Source: Deccan Chronicle
The last decade has seen an intensification in earthquake activities. The 2004 Sumatra quake in Indonesia, which registered 9.3 on the Richter scale, has triggered stress in many areas. The Sikkim earthquake could be a manifestation of this stress. Earthquakes, some scientists believe, are on the rise. The earthquake in Fukushima in Japan had a magnitude of 8.9 and was the largest in the recorded history of Japan. The February 2010 Chile earthquake registered a similar magnitude as the Japan quake while the January 2010 quake in Haiti had a magnitude of 7.0 on the Richter scale. Prof D.K. Paul, an earthquake engineer with IIT Roorkee, believes the pushing of the Indian tectonic plate under the Eurasian plate (at the rate of 5 cm per year) results in stresses which over a period of time, manifest as earthquakes.
“The continents of Eurasia and the Indian sub-continent meet in the north east and the Sikkim region is located close to the fault line. This means tremendous strain is building up ever day,” said Paul. Environmentalists are not willing to buy this explanation in its entirety. Global Disaster Watch believes the Sikkim quake may have been induced by the 35 hydel projects being built across the Teesta river. The central government’s dream is to transform the north-east into ‘India’s future powerhouse’ by building about 168 dams in the region.
While the river Teesta flows in a north-south direction, the Himalayan fault lines lie in the east- west direction. A major fault line is located at Kalijhora (considered the best location to study Himalayan fault lines) and Teesta Low Dam Stage 4 is located at Kalijhora. “The sheer weight of water can trigger a seismic movement,” Paul said. This has happened in the past. In the sixties, a major earthquake in Maharashtra was triggered by the Koyna dam located on the Sahyadri Hills. Though the role of the dams on the River Teesta in the recent quake has yet to be studied, the earthquake could have been induced or accelerated by what scientists describe as ‘dam induced seismicity.’ Globally, there are over 90 identified sites of earthquakes triggered by the filling of water reservoirs.
Manoj Misra of Yamuna Jiye Abhiyan confirms that “Huge amounts of water standing in earthquake areas can aggravate seismicity. But dams are being built recklessly over the entire Himalayan belt not keeping mind that these mountains are fragile and also seismically vulnerable.”
A committee set up by the West Bengal government studying landslides had warned the West Bengal way back in 2000 against the damming of the Teesta river but these recommendations, were thrown into the dustbin.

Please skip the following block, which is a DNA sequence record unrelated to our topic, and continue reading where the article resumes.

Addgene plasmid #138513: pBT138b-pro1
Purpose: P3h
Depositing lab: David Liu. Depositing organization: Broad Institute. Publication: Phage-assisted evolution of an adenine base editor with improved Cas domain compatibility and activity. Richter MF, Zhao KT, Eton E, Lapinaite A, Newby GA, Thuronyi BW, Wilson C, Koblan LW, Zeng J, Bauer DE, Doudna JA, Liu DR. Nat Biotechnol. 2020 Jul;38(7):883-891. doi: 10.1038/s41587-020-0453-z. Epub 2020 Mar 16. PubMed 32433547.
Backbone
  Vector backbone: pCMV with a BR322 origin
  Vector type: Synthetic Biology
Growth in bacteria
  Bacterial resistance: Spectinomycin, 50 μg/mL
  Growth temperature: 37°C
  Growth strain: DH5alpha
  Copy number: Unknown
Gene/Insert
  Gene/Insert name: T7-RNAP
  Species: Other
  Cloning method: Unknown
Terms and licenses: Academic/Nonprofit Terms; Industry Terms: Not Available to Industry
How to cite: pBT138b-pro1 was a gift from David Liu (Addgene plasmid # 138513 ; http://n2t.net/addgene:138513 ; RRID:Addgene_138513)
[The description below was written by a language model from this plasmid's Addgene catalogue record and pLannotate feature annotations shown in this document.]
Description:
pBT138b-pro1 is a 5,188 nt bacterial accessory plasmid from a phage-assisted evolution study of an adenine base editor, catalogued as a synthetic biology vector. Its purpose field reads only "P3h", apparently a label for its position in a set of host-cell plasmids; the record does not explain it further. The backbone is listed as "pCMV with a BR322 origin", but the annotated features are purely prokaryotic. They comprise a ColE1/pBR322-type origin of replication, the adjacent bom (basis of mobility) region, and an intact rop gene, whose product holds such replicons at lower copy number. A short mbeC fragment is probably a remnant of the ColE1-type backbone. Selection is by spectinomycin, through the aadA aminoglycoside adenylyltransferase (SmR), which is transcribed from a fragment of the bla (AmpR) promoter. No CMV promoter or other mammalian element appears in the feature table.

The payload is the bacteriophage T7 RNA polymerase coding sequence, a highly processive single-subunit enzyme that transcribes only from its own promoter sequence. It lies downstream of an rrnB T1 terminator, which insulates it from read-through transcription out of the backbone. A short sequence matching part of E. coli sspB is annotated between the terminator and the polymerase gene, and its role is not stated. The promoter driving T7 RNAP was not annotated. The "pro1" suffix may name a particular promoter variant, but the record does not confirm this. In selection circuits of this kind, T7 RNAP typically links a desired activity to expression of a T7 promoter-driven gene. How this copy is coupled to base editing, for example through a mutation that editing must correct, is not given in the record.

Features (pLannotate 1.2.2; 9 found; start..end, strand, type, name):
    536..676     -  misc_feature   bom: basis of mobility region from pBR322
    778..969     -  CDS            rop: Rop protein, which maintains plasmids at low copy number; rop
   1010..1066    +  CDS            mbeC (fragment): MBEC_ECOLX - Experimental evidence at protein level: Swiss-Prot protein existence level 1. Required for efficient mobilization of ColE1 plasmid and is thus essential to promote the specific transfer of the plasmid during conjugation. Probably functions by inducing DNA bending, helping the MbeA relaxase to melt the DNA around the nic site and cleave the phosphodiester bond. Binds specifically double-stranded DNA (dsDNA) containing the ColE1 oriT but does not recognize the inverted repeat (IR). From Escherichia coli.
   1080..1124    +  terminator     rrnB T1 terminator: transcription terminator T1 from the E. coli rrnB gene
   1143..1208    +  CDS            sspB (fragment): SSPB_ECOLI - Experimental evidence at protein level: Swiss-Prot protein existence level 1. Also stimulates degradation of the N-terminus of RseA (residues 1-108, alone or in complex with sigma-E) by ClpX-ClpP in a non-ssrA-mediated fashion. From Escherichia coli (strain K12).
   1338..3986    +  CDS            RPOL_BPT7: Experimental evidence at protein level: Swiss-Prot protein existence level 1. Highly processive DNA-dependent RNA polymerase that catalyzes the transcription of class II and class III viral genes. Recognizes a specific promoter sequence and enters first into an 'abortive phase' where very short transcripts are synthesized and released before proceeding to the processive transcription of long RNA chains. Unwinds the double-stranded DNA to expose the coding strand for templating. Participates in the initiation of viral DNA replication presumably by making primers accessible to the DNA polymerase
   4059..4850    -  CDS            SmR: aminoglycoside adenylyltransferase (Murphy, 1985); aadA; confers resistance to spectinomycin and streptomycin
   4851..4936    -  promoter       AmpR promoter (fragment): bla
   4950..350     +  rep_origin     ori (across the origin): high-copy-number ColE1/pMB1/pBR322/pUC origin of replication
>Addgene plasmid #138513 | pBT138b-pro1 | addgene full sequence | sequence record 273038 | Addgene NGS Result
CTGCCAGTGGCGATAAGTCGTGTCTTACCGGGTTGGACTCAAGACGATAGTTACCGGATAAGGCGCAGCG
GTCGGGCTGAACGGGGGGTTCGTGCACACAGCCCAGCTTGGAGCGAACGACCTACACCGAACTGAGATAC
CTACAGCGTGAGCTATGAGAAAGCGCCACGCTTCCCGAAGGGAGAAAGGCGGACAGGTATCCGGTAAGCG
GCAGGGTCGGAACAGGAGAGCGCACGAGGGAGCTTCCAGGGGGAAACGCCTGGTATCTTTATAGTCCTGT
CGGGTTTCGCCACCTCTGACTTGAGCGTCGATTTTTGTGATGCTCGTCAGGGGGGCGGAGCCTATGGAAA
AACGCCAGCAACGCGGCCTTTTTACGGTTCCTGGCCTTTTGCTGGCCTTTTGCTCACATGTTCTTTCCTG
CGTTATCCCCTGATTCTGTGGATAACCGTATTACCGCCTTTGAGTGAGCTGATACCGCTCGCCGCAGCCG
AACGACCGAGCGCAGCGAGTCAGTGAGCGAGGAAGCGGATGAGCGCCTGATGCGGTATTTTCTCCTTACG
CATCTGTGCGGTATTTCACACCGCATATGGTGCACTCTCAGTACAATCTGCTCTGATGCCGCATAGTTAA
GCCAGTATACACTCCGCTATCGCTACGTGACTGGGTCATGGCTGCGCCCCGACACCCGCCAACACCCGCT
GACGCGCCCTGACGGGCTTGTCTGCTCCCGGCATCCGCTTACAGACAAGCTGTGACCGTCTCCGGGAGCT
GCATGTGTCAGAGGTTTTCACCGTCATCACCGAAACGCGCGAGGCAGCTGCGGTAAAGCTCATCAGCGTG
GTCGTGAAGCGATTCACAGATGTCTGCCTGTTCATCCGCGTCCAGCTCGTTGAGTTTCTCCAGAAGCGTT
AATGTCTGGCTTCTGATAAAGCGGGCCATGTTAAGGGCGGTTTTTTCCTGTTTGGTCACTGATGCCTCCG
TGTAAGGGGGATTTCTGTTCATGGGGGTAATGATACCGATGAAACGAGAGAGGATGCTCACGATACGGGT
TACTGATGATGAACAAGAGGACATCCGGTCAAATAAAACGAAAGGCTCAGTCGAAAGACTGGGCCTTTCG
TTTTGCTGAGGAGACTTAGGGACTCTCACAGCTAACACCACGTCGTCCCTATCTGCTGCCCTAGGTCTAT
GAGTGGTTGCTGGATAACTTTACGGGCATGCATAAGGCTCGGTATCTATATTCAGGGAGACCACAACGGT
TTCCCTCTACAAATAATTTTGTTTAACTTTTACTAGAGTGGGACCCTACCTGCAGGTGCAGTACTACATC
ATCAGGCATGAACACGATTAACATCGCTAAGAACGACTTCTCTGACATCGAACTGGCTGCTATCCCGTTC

The Sikkim earthquake has once again brought to the forefront India’s lack of disaster preparedness. This, despite the fact that India has set up a National Disaster Response Force (NDRF), whose primary goal is to get to a calamity zone at the earliest. The Sikkim capital falls in seismic zone 5 and the National Disaster Management Authority had recommended an NDRF unit be stationed in Gangtok.
This suggestion was not followed and so, though, ten NDRF teams took off from Delhi and Calcutta on September 18 night, in an attempt to reach northern Sikkim which was facing the brunt of the destruction, they remained stuck in Siliguri. It was left to the army engineers and the Border Roads Organisation to clear debris from landslides at more than 20 places on the National Highway 31A, Sikkim’s only link with the rest of the country.
Why is India so poorly prepared for earthquakes especially since India has lost 23,000 people to quakes between 1990-2006. Latest technological innovations in safe seismic engineering are not being implemented and even new buildings fail to comply with building codes. Unless buildings are not made earthquake proof with the aid of deep foundations and massive shock absorbers that dampen seismic energy, buildings will remain unsafe.
Japan considered one of the world’s most quake prone countries has strict building codes in place, good engineering and has also ensured that every child is taught to participate in monthly quake drills to teach them how to behave during a quake.
The result is that despite the tsunami and a devastating quake in Fukushima, the Japanese public including school going children were taught to remain calm, wear their helmets and form lines while evacuating even as the buildings around them shook violently. Prof AS Arya, retired from IIT Roorkee and presently a member of the Bihar state Disaster Management Authority pointed out, “Till today, people have not been able to reach the far flung villages of northern Sikkim where people could still be buried under the debris.”
Involved with the massive reconstruction work that took place in Bhuj following the earthquake, Arya believes that the Sikkimese people must be taught to reconstruct their homes using appropriate technologies. There is no dearth of know how including how to construct using safe non-engineered construction.”